Governor Newsom Extends Eviction Moratorium in California

By Ivana Ramirez

California Governor Gavin Newsom struck a deal with state legislators to extend the eviction moratorium originally slated to end on January 31.

The deal, which allowed for the vote to pass the Senate without any opposition votes and the Assembly with only one, ensures that tenants and landlords alike are protected in the uncertainty of the pandemic. The extension allows for current provisions to continue through June 30.

Under the bill, tenants cannot be evicted as long as they pay 25 percent of their rent each month. If renters cannot do so, they may pay a lump sum to their landlord by the June 30 deadline.

Additional protections include extending the notice period for nonpayment of rent from 3 to 15 days, limiting public disclosure of eviction cases involving nonpayment of rent between March 4, 2020, and January 31, 2021, and protecting tenants against being evicted for “just cause” if the landlord is shown to be really evicting the tenant for Covid-19-related nonpayment of rent.

Typically, adjustments on housing and eviction policy fall in line with the state’s yearly budget negotiation in June. However, Newsom urged lawmakers to address this specific issue as it is directly affected by the pandemic.

This change came at a particularly critical time in California, as an eviction crisis would have indeed loomed on the horizon. Over 1.1 million California households throughout the pandemic fell behind on rent, with the total rent debt across the state standing at $400 million.

Currently, lawmakers are still figuring out ways to disperse the $2.6 billion in federal aid. In California, the money will be put toward a rent subsidy program to support both tenants and landlords during this time.

Under this program, landlords may opt to get a check for 80 percent of the rent they were owed between April 2020 and March 2021 on the condition that they forgive the other 20 percent and promise not to pursue eviction. If landlords decide against this option, but their tenants apply for assistance, the program would pay 25 percent of unpaid rent.

To explain the exigency of the bill, San Francisco Mayor London Breed said, “Protecting people from eviction has been critical from Day One of the COVID crisis when it became clear that this pandemic was going to threaten our residents and our economies like nothing we have ever seen.”

“People are living in fear of losing their homes because they have lost their jobs, seen their wages cut, or have been forced to close their businesses. I want to thank Governor Newsom for working with our Legislative leaders to pass AB 3088, especially our own Assemblymember David Chiu who has been an early and tireless fighter for tenants on this issue.”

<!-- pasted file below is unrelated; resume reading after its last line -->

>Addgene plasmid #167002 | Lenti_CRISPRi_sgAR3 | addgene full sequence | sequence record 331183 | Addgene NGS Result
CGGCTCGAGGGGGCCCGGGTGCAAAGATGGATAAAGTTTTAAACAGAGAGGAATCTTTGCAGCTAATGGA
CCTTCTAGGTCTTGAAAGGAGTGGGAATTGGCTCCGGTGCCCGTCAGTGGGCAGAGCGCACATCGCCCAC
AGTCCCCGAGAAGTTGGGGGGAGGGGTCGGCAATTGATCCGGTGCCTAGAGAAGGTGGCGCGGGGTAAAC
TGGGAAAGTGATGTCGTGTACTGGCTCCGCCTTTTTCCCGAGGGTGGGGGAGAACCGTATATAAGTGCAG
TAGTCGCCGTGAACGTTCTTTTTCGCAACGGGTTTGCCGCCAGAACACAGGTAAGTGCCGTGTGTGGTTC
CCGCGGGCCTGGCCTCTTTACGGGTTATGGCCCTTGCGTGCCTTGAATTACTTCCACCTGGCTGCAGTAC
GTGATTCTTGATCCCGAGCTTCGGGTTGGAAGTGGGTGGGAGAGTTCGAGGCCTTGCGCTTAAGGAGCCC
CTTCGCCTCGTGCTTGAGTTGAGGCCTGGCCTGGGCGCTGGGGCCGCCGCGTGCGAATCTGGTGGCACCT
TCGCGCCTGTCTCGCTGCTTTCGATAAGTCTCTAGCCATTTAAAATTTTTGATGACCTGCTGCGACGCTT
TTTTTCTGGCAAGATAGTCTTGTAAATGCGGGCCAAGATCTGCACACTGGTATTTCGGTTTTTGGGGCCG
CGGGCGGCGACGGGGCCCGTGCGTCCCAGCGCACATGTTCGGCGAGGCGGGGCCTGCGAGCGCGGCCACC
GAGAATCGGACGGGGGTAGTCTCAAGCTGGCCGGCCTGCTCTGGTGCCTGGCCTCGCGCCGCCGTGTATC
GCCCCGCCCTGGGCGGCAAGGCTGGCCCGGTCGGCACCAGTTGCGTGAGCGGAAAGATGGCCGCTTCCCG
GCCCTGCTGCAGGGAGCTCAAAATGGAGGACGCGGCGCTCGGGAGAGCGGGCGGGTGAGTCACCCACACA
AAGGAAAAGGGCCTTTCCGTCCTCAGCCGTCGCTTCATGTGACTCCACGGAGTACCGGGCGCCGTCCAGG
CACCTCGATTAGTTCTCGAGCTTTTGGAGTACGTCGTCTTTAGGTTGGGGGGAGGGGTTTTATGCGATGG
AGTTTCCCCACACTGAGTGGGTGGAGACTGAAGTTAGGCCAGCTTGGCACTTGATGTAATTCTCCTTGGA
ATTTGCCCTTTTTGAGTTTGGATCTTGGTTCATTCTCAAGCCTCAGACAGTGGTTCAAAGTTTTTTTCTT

The author of the original moratorium bill, Assemblyman David Chiu, released a statement saying, “The power imbalance between tenants and landlords is troubling as the amount of rental assistance a tenant receives is determined solely by the cooperation of their landlord.”

The power struggle between tenants and landlords existed long before the pandemic. Marking this dynamic is the fact that low-income renters and people of color disproportionately carry rent burdens, with 32 percent of low-income renter households falling behind on payments while Latino, Black, and Asian renters are two to three times more likely to be behind as white renters.

Despite this fact, landlords are still allowed to continue non-Covid related evictions like normal. Even tenants who were behind on the rent at any time before March 1 are allowed legally allowed to be evicted. Additionally, no-fault evictions are allowed — meaning that evictions, where the tenant is blameless in cases of owner move-ins, remodels, or demolitions, or taking the unit off the market, are legal.

After the moratorium expires and federal subsidy is applied, any remaining debts are converted to consumer debt collectible in small claims court. To levy these potential monetary losses, Newsom proposed a Golden State Stimulus, which provides Californians with an income of less than $30,000, a one-time check of $600, along with federal aid.

Last September, landlords sued California, LA County, and local cities over their losses during rent and eviction protection efforts. The grievances, which continue in light of the extended moratorium, emphasize that there are no “mortgage moratoriums” for landlords who still must pay money owed to lenders.

On this issue, Los Angeles Mayor Eric Garcetti said, “No one should lose their home due to this public health crisis — and while cities like Los Angeles have strong tenant protections in place, there is no substitute for a clear, statewide framework that keeps hard-hit Californians under a roof.”

“With the state legislature’s action and Governor Newsom’s signature, tenants and landlords can rest easier tonight, but the fight continues for every dollar in federal assistance to help struggling families survive the choppy waters of COVID-19 and navigate the economic destruction left in its wake.”

Ivana Ramirez is a gap-year first year at Yale University. She is originally from Greenville, SC, and Santo Domingo, Dominican Republic.